The Autobiography of Miss Jane Pittman

by Ernest J. Gaines



She runs out from the bushes and is amazed at what she finds. There is a large group of black people sitting next to a big wagon filled with furniture. She cannot fathom how slaves could possess that much furniture. Then she sees a white woman and two white children.

The white woman is curious about Jane, especially when Jane asks if she is in Ohio. Everyone laughs at this. The white woman takes compassion on the girl, offering her food and offering to take her in. The woman moved to Texas during the Civil War and is now just coming back to the home she left. She has been traveling a long time and hopes the Yankees have not destroyed her place. She tells Miss Jane to come with her. She treats her people kindly, she says, and would never beat anyone.

Miss Jane turns down the offer. She must get to Ohio. She asks the white woman to tell her which direction she should go. The woman again asks Miss Jane to come with her. She tells her that there is no Ohio, or at least there is no place like the one Miss Jane has imagined. When Jane tells her that her mother was beaten to death and that she never knew her father, the woman insists that Jane join them. When Jane adds that she must go to Ohio because the Yankee soldier Mr. Brown is waiting for her, the woman again tries to persuade Jane that her vision of freedom will never be realized. Mr. Brown could be dead. Even if he is alive, her chances of finding him are all but impossible.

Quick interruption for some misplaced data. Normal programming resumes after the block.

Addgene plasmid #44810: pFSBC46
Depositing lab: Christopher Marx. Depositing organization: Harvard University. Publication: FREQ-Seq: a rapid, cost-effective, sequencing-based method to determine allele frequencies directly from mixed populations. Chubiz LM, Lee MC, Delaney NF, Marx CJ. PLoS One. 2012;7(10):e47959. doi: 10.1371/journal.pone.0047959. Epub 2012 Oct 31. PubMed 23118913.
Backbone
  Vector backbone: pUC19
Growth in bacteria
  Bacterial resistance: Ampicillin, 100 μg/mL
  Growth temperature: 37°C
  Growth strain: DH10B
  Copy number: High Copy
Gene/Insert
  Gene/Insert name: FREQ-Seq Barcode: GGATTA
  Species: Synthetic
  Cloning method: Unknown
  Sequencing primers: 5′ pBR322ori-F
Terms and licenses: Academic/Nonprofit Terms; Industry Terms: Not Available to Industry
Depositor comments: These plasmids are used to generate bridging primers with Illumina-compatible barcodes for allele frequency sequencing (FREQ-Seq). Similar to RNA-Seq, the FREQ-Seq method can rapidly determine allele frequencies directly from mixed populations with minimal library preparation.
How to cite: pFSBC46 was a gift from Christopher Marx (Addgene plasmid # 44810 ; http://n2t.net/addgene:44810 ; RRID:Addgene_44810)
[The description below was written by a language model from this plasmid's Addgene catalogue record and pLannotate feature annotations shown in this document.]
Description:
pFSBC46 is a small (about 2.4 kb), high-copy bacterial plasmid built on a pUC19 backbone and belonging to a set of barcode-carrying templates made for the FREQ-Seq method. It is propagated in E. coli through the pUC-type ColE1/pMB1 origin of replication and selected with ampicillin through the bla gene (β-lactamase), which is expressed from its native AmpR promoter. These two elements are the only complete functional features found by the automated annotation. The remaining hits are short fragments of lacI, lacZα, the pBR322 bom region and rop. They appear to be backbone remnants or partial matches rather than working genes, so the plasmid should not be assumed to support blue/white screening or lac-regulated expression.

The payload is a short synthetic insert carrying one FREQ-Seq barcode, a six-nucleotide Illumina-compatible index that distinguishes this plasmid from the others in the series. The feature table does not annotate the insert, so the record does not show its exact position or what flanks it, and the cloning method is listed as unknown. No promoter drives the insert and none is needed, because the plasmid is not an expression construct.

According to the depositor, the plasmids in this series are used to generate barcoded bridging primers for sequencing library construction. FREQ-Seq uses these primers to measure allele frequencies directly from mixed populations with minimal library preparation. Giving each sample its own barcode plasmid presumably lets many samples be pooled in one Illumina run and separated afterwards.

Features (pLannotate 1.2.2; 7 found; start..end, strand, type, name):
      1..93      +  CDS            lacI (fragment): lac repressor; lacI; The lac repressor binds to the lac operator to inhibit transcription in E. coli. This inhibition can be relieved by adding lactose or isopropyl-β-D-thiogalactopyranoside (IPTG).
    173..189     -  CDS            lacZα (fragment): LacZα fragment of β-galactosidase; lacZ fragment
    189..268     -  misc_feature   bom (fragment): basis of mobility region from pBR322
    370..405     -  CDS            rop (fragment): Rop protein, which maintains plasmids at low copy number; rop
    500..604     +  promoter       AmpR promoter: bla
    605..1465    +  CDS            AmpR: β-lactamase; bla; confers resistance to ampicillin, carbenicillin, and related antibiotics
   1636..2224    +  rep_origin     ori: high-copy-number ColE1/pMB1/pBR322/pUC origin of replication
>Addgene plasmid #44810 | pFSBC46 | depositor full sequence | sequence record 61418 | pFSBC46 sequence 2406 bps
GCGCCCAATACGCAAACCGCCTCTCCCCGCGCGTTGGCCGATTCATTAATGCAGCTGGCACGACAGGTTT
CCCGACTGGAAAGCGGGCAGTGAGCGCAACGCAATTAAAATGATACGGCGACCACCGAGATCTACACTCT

Jane will not be deterred. She merely asks if the woman knows where to best cross the river. There is a ferry, the woman says, but that will cost money. Jane wants to know where she can get money. The woman again feels sorry for this young girl who is so innocent and knows so little about the life ahead of her. Again Jane refuses to stay with her.

Miss Jane and Ned walk until they see the ferry. It is on the other side of the river, so they wait for it to come back. When it arrives, they try to get on the boat like the other people are doing, but a man stops them. He is the captain of the ferry and refuses to take them anywhere without pay.

Jane and Ned spend the rest of the day waiting and watching the ferry going back and forth across the river. At night, a man rides up on a horse. When he sees Jane and the boy, he asks them what they are waiting for. Jane tells him they want to cross the river. Then man asks them what they are waiting for and waves them onto the boat. It turns out that the man is a government official sent from the North to aid freed slaves. He takes Jane and Ned to a government-run house for freed slaves. There they meet Sarah, a black woman who bathes and feeds them.